Feb 19, 2008

An in-mould labelling technique uses a magazine mounted on a rotary table and a side entry robot to place a label in the mould while simultaneously removing a moulded container

Sandretto UK has recorded an increase in sales of its automated In Mould Labelling (IML) systems in 2007. The company believes that this technology will continue to be popular in 2008. * Robotic system - the Sandretto system uses Dal Maschio robotics and has been developed worldwide over the past few years. Sino Mould also sees this opportunity.

The technology has benefitted from the resulting extensive user consultation and feedback, improving performance in reducing the effects of humidity change and label condition.

The IML system for high speed packaging normally uses the following.

* A side entry robot.

* A magazine mounted on a rotary table - enabling the magazine to be loaded without stopping production.

* A special robot head that places the label in the mould while simultaneously removing the container.

Once outside the mould the moulded containers are passed to an auxiliary robot that stacks them and then collects a label from the magazine pick and place unit.

The pick and place unit ensures labels are presented in the correct orientation to the robot and requires that the labels are separated.

* Robot head - the robot head is charged with static.

This static charge attracts the label to the mould surface and stops it moving during injection.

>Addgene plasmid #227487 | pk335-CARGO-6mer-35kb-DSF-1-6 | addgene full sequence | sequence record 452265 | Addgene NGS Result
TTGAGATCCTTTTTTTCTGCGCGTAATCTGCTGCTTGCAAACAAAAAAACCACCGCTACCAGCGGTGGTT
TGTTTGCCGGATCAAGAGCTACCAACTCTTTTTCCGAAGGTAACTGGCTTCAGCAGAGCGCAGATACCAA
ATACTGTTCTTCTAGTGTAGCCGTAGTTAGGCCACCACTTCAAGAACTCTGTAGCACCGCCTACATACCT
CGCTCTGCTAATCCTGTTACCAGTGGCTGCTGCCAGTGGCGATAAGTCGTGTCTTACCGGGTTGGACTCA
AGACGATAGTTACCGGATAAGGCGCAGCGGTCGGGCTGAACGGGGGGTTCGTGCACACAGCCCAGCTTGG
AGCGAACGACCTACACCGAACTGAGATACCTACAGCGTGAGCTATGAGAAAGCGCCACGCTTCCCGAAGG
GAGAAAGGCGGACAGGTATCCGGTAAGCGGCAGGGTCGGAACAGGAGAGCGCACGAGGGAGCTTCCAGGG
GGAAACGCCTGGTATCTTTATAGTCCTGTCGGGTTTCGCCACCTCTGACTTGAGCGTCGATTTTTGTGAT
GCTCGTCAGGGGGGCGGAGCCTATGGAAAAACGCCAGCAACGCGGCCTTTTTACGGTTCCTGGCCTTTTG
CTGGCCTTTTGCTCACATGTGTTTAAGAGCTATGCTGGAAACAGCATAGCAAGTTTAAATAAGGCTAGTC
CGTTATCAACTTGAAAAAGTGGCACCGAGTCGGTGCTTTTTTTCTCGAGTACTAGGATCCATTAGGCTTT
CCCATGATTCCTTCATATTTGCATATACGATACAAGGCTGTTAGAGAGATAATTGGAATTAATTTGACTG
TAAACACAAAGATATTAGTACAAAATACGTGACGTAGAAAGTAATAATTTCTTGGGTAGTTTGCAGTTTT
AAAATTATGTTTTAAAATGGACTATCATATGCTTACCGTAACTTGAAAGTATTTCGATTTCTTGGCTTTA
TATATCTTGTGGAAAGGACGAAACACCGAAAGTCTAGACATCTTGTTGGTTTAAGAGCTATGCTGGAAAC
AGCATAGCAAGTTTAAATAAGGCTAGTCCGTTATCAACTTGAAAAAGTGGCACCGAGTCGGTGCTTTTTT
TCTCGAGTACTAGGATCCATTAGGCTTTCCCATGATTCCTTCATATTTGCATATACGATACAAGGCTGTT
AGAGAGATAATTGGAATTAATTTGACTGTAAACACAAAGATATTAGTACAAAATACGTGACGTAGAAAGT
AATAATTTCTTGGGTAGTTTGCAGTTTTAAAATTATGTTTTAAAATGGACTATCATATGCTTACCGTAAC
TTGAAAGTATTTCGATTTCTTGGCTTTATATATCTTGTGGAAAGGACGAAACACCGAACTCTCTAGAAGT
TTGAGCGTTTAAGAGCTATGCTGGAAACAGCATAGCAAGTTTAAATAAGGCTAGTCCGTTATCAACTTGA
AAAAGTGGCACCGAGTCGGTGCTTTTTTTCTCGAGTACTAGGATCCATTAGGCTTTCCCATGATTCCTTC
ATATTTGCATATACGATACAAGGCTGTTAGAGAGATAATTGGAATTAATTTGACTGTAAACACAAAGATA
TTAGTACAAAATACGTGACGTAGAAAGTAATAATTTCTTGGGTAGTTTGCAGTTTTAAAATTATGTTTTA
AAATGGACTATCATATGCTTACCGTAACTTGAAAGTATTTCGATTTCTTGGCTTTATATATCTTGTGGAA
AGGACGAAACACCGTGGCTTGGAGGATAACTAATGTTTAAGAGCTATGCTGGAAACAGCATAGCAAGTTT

The robot head has an insulation material on it so that the label does not adhere to the robot head instead of adhering to the mould.

The Dal Maschio based IML technology has produced systems for the automatic in-mould labelling of large buckets up to 15lt and also multi impression products.

Sandretto UK national sales manager, Chris Whitlam, said: 'The main market for IML is packaging - especially containers.

However we are also supplying a wide range of moulders who are making a variety of products that require a high level of decoration'.

Dal Maschio has been successful in supplying its systems worldwide including Taiwan, USA, and many European countries.

Whitlam suggested that the appeal of the system was due to the simplicity of the systems and also the very extensive knowledge of the IML process that gives customers confidence.

* Robotic handling demand - Sandretto UK sales in 2007 for Dal Maschio range of linear robots for injection moulding machines continued to grow and Sandretto is confident of maintaining a substantial market share through 2008.

Whitlam said: 'We have sold our robots extensively into the house wares market.

We have also maintained our sales in the demanding arena of the automotive manufacturing; allowing our clients there to utilise the extensive programming possibilities.

And thanks to the high speed robots the packaging sector has also been a growing market for Dal Maschio robots'.

Sandretto has increased the range of end-of-arm gripper componentry available thanks to a new partnership with the Gimatic group.

* About Sandretto - Sandretto UK reported a profitable 2007 just gone and forecasts a very bright future ahead for the company.

'We are set to launch a very attractive package of plant utilization and optimization for our customers early next year.

We believe that this offers UK moulders a revolution in equipment supply and service,' said Whitlam.

'So much so that we have committed to roll out the programme through all the available 2008 exhibitions and marketing opportunities - in Dublin in February, in Telford at PDM 08 and then in the autumn at Interplas 08'.

Whitlam added that 2008 will be the year to upgrade to Sandretto products, which will pay the user back within a very short space of time - and includes all manner of automation equipment and services.